I still don't know what I want to do with my life

You’d think you would have sorted out your ‘life’s plan’ long before you entered your 60s, but what happens when what you thought you were going to achieve with your life goes in the complete opposite direction?

Knowing what to do with your life can be the simplest of decisions as well as the most difficult decision. You might think you should know what you want (doesn’t everyone?) but sometimes actually knowing is difficult to achieve because you have lost touch with yourself.

Several questions might enter your mind when you reach this stage:

  • What should I be doing with the rest of my life?
  • Have I answered my true calling?
  • Is there a way I can create more meaning in my life?
  • A couple of years ago researchers claimed that at least one third of people in their 60s had a ‘late in life’ crisis. Reasons cited for this dilemma facing many of your generation included “two or more episodes of loss, such as a bereavement or life-threatening illness suffered by you or a loved one”.

    The good news however, is you can emerge from this crisis feeling more positive about things than you did before.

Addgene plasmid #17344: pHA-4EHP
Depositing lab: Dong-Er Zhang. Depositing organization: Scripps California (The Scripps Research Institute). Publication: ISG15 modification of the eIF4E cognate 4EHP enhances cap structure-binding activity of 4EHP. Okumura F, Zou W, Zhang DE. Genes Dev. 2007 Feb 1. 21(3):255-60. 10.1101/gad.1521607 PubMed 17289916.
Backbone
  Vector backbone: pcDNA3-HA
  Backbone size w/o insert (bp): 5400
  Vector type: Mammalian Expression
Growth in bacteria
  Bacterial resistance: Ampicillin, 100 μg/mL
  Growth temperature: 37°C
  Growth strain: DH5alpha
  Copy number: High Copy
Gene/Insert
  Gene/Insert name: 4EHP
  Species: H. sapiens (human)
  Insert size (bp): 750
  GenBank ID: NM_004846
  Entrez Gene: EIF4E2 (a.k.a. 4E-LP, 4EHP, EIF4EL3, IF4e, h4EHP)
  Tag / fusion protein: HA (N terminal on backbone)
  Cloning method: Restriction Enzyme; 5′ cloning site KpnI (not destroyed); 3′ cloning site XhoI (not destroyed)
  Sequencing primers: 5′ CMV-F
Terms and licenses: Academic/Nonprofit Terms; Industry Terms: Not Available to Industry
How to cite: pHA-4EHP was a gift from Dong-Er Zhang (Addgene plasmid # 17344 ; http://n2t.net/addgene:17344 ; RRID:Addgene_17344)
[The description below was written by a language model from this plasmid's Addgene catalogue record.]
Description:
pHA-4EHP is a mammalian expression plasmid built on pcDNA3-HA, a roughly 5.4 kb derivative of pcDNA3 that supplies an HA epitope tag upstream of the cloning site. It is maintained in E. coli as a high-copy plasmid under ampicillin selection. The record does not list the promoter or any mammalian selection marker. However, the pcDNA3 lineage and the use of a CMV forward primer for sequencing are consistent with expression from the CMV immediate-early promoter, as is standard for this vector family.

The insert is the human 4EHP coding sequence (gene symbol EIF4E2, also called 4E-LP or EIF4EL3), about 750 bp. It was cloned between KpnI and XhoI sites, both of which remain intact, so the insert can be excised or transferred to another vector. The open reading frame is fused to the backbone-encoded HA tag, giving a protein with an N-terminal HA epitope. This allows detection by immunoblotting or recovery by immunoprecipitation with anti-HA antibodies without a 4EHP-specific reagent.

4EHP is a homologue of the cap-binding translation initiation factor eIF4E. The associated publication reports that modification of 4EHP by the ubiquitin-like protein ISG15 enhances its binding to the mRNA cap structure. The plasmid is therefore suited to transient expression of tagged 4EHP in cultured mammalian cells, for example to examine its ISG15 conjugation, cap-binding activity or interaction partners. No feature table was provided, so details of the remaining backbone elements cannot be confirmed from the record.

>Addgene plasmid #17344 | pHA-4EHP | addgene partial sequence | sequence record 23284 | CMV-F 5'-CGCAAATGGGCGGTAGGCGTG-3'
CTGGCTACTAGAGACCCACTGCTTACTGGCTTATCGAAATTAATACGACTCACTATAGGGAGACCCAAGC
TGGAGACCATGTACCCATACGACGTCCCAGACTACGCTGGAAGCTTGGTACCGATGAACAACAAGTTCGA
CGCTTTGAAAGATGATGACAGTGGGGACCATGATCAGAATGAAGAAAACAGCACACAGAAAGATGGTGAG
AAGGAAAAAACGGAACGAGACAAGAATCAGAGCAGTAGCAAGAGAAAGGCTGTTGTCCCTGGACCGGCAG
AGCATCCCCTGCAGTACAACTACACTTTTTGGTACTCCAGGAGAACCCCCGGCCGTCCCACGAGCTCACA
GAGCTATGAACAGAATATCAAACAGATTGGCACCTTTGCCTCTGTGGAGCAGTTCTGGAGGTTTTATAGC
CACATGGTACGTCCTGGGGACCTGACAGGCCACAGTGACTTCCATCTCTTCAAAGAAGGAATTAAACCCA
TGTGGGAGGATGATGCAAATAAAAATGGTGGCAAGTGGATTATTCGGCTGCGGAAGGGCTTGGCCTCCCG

Your desires are important as a means of knowing who you are and what motivates you. For example, if you are feeling thirsty you’ll go in search of a drink.


    There are a couple of simple steps to knowing and getting what you want. Start small — for example, if you are going to commit to running a marathon, your training program will have you running incrementally until you and your body are ready to achieve the marathon distance. Don’t be afraid to ask yourself what it is you want — right now — each day. Allow yourself time to respond. Don’t beat yourself up if you don’t get it the first time, the important thing is that you don’t give up.

    Has your perspective on what you want to achieve in life changed as you’ve got older? What advice do you have for people who are at a crossroads?